Document Type



Doctor of Philosophy (PhD)


Electrical Engineering

First Advisor's Name

Malek Adjouadi

First Advisor's Committee Title

Committee Chair

Second Advisor's Name

Armando Barreto

Third Advisor's Name

Jean Andrian

Fourth Advisor's Name

Naphtali Rishe


somatosensory evoked potentials, intraoperative monitoring, biomedical engineering, neurophysiology, spinal injury, signal processing

Date of Defense



Intraoperative neurophysiologic monitoring is an integral part of spinal surgeries and involves the recording of somatosensory evoked potentials (SSEP). However, clinical application of IONM still requires anywhere between 200 to 2000 trials to obtain an SSEP signal, which is excessive and introduces a significant delay during surgery to detect a possible neurological damage. The aim of this study is to develop a means to obtain the SSEP using a much less, twelve number of recordings. The preliminary step involved was to distinguish the SSEP with the ongoing brain activity. We first establish that the brain activity is indeed quasi-stationary whereas an SSEP is expected to be identical every time a trial is recorded.

An algorithm was developed using Chebychev time windowing for preconditioning of SSEP trials to retain the morphological characteristics of somatosensory evoked potentials (SSEP). This preconditioning was followed by the application of a principal component analysis (PCA)-based algorithm utilizing quasi-stationarity of EEG on 12 preconditioned trials. A unique Walsh transform operation was then used to identify the position of the SSEP event. An alarm is raised when there is a 10% time in latency deviation and/or 50% peak-to-peak amplitude deviation, as per the clinical requirements. The algorithm shows consistency in the results in monitoring SSEP in up to 6-hour surgical procedures even under this significantly reduced number of trials.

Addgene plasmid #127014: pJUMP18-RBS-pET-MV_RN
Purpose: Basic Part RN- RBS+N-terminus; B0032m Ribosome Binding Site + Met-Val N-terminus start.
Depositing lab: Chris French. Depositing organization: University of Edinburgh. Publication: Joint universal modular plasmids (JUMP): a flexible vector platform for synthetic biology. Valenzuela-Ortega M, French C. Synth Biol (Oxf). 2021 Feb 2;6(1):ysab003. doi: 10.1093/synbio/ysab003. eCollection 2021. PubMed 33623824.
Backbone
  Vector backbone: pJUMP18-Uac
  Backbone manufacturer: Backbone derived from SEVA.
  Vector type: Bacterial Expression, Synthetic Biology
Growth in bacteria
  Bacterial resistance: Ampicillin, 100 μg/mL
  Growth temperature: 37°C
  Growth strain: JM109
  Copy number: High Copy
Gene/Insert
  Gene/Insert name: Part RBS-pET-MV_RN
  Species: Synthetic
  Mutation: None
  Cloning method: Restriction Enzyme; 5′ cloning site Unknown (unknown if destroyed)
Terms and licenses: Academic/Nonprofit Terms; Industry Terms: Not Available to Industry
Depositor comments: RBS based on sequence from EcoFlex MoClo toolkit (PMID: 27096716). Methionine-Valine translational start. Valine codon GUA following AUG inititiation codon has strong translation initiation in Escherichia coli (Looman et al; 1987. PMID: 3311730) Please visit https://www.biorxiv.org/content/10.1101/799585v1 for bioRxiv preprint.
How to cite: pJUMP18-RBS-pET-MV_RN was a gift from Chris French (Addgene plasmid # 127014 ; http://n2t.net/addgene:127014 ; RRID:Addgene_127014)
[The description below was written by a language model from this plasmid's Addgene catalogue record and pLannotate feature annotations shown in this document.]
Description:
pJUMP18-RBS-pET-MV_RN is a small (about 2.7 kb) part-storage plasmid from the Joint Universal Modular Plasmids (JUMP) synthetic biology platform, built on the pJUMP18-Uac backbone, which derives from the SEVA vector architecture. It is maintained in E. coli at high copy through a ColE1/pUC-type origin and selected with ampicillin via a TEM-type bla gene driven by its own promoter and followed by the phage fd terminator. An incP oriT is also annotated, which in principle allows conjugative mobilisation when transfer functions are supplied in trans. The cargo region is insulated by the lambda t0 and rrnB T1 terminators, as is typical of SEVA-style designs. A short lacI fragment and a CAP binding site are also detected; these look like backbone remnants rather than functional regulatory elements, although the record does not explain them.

In this study, the analysis was performed on the data recorded in 29 patients undergoing surgery during which the posterior tibial nerve was stimulated and SSEP response was recorded from scalp. This method is shown empirically to be more clinically viable than present day approaches. In all 29 cases, the algorithm takes 4sec to extract an SSEP signal, as compared to conventional methods, which take several minutes.

The monitoring process using the algorithm was successful and proved conclusive under the clinical constraints throughout the different surgical procedures with an accuracy of 91.5%. Higher accuracy and faster execution time, observed in the present study, in determining the SSEP signals provide a much improved and effective neurophysiological monitoring process.